August 15, 2008
Within a span of nine days, the Canadian Food Inspection Agency (CFIA) announced confirmations of the presence of emerald ash borer (EAB) in three more Ontario cities.

In Brampton, an infestation was found on July 16 in the Dixie Road and Steeles Avenue area, while in Oakville, infested trees were found on July 24 in the 8th Line and Highway 403-QEW area. The following day, an area in Ottawa was also deemed infested with EAB. The area is within the St. Laurent Boulevard and Highway 417.

The beetle does not spread quickly on its own. In fact, it is most commonly spread when people move materials which the insect has infested. Moving these materials even just a few kilometres away can spread the emerald ash borer to new areas. Quarantines on the movement of ash trees will affect nurseries in the confirmed areas.

The CFIA says it will carry out increased surveying of trees in the areas to determine the extent of the infestation and affected property owners will be notified. Regulatory measures to control this pest will be taken based on information obtained through the surveys.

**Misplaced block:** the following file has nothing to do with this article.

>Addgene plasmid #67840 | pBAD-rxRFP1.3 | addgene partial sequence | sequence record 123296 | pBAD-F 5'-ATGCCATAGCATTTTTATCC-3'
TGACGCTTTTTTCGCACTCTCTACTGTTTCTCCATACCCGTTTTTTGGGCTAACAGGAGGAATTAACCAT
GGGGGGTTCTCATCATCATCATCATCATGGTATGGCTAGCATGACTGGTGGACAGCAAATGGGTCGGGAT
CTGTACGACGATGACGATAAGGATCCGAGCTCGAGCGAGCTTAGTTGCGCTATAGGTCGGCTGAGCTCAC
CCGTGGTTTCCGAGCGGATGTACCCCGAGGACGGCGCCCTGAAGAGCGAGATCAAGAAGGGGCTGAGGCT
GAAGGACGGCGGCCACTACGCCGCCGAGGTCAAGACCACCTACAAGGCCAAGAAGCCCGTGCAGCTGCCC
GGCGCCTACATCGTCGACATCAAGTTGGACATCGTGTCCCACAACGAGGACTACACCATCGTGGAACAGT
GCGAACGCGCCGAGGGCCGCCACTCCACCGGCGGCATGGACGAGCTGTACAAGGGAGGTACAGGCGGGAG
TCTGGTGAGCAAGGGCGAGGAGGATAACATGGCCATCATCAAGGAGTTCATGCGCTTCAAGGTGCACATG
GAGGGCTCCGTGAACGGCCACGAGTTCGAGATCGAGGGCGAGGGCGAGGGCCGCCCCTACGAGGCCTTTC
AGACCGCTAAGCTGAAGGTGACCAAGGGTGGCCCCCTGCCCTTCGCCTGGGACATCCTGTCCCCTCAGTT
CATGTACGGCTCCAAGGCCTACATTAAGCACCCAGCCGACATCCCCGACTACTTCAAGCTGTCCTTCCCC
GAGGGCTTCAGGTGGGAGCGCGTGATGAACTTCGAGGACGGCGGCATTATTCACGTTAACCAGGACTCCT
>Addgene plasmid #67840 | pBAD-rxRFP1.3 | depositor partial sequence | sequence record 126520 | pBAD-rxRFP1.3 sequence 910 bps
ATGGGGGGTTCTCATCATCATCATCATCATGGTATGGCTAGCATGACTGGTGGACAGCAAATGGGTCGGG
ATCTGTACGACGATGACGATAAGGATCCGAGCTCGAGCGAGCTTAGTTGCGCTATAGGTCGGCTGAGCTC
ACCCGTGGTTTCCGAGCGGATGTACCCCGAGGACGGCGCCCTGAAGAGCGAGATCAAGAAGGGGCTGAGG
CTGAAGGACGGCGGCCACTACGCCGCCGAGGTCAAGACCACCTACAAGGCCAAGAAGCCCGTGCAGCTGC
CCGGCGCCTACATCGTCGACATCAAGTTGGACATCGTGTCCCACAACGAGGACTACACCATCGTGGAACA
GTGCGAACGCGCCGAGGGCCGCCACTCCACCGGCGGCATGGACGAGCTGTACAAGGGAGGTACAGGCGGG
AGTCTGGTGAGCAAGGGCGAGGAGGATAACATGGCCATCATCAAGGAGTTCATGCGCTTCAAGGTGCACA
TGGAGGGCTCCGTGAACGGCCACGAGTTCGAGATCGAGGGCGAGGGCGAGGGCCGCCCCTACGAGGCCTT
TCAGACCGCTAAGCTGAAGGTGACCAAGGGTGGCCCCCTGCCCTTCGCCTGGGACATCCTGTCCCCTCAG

The emerald ash borer is highly destructive to ash trees and was discovered in Canada for the first time in the summer of 2002. It already affects ash trees in the United States and Ontario. It poses an economic and environmental threat to urban and forested areas across Canada and the U.S.

The emerald ash borer has previously been confirmed in Ontario in the city of Toronto, the municipality of Chatham-Kent as well as Essex, Elgin, Lambton, Middlesex and Norfolk counties. Regulatory restrictions have been put in place in these areas to control the movement of potentially infested materials and slow the spread of the pest to new areas. It has also been recently confirmed in the Montérégie Region of Quebec.